My son is learning how to play golf. He he didn’t start until he was about 30 years old. Best to start when you’re about 10, and I tried, but he was 10 in the heyday of Michael Jordan, and basketball won out. My son is fairly athletic and hits the ball a long way, but neither he nor I have any idea of where it’s going to end up most of the time. The reason for that, and the one thing that he is struggling to learn, involves his right wrist. This post is not about him, though. It’s about over half the recreational golfers I play with who do the same thing he does. They flip.
In an earlier post, I talked about pronation and supination. This is one of my most-read posts, because it is something that Ben Hogan went into at length in his book, Five Lessons: The Modern Fundamentals of Golf. The Hogan mystique makes amateurs think this is the magic move that if they get figured out, will change everything. For once, they’re right. It means simply this: at impact, the cup (backward bend) in the right wrist MUST BE MAINTAINED. That wrist must not be straightened out at that moment, and it must certainly not be bent forward (flip).
Pronation means to turn downward, and supination means to turn upward. Think of supination : sky. If you let your right wrist straighten out or bend forward before impact, the right palm will be turned upward (facing the sky) and this is the move that just ruins everything. You just can’t do this and play anything close to good golf.
Supinating the right hand is a natural move for many golfers, though. Because you are right handed, you want to get the ball in the air with that hand, and you likely use a throwing motion which ends up bending your wrist forward. Many golfers do this because they learned how to throw a baseball before they learned how to swing a golf club. When you throw a baseball, the wrist bends forward after you release the ball in the same shape as when you supinate your wrist (incorrectly) in the golf swing. Hitting a golf ball, though, is not a throwing motion. It’s a hitting motion.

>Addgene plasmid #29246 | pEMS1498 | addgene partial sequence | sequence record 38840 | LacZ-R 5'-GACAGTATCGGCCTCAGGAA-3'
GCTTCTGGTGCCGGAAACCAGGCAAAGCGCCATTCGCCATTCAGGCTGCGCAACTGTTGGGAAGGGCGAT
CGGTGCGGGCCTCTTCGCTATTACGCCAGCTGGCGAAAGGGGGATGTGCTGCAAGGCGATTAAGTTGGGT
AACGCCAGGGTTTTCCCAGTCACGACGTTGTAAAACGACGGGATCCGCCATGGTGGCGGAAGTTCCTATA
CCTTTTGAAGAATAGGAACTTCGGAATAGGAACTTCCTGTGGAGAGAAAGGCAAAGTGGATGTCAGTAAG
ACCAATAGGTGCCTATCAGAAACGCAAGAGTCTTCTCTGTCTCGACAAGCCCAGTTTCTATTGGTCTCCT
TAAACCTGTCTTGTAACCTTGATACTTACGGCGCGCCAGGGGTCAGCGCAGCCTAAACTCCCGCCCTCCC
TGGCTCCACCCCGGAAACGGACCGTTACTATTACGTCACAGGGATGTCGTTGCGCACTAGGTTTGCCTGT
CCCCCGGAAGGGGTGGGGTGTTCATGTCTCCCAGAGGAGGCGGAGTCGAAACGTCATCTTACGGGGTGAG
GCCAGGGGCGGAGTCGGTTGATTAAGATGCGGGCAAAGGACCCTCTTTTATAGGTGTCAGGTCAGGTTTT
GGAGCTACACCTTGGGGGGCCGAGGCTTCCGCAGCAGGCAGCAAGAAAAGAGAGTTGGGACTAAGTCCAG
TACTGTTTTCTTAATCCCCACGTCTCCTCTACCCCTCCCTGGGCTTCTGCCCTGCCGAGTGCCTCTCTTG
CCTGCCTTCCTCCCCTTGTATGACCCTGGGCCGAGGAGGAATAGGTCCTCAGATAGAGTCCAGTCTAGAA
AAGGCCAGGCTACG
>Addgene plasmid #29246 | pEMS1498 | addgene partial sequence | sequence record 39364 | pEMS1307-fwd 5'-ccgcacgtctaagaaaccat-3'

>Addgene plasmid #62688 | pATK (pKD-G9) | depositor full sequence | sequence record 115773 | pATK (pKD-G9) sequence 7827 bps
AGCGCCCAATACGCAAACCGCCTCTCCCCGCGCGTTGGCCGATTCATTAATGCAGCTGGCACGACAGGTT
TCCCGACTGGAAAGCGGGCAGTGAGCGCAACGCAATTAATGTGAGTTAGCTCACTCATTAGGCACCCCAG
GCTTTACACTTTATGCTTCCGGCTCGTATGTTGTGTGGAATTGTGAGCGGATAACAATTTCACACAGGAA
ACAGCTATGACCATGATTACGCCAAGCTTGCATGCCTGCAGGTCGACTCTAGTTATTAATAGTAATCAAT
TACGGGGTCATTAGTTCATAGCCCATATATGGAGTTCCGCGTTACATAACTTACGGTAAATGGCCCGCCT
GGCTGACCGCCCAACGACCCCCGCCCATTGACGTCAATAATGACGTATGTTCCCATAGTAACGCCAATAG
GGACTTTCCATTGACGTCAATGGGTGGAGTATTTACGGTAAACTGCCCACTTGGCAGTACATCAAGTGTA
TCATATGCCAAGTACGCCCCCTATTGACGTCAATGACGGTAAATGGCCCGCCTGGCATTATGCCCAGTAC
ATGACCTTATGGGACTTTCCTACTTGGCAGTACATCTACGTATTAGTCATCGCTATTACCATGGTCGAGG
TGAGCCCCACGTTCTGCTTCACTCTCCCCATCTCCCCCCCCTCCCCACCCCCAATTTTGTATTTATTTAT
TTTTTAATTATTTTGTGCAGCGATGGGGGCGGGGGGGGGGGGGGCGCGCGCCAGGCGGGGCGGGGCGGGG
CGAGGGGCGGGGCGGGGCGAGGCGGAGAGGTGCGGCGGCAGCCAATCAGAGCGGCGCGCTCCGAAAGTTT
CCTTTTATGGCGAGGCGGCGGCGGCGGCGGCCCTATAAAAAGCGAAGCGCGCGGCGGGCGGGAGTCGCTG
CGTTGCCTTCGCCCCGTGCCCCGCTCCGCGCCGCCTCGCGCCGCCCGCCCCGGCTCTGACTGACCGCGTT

If you want to do something with your right hand, think of driving the ball forward with the palm of that hand. The club will get the ball in the air. Drive that ball forward, and you do that by keeping the right palm facing the target. At impact, your right palm needs to be in such a position that if there were a rod coming straight out of it, the rod would point right at the target.
The hard part about learning this is that you might have to change a firmly established habit of turning that palm upwards. Fortunately, that is easy to do if you are willing to put in the time and can accept that it might take several months for the changeover to be complete.
Stand at address, with no club in your hand, and swing your right arm across your body so the right wrist is centered. Now bend the wrist so the right hand points straight down to the ground (Figure 1, below). Notice that my hand is curled as if it were gripping a golf club.
Now swing your arm back and forth, a few inches on either side of center, not letting the angle in that wrist change as you move it through the center (Figure 2, right). Your hand should continue to point to the ground and you will feel a decided stretch in your right upper arm and shoulder (good). Straighten the right wrist and the stretch goes away (bad). Got it? Now spend a week doing nothing but this. Do not pick up a club. Just do this empty-handed drill.
Week two, pick up a putter and swing the putter, with your right hand moving through impact the same way — so that the angle in your right wrist does not change. If anything, it might even increase. Make sure you get that stretching feeling in your right shoulder.
Week three, chip with a 6-iron. Same thing. The angle in the right wrist stays the same or even increases. Notice how low to the ground the club stays in the follow-through. That’s the driving ahead motion, and that’s a good thing.
Week four, pitching. Since the swing is getting bigger, the left arm now becomes a problem. Let your left elbow bend and keep the left arm tight to your torso. That way you can maintain the impact geometry of the left arm, clubshaft, right arm, and especially the right wrist.
Week five, full swing. By now, this move should be fairly comfortable and habitual. And all you should worry about is the right wrist being bent at impact. This is a good cure for casting, that is starting the downswing with your hands, because you cannot arrive that the impact position you have been working on for four weeks if you cast. Start down with your body and let the momentum of the swing carry the wrists and arms where it will afterwards.
This is a five-week plan, but if you need more time, take it. If it takes five weeks or ten, that’s a small investment for a lifetime of good golf to follow.
If you top, hit fat, push, slice, or your short game is not what you want it to be, chances are that flipping is your number one problem. I even see putters who flip and they can’t putt worth a lick. Put this move into your golf from drive to putt and you will be a different golfer, and golf will become a different game. I absolutely guarantee it.
See this video for a different way of achieving at this move.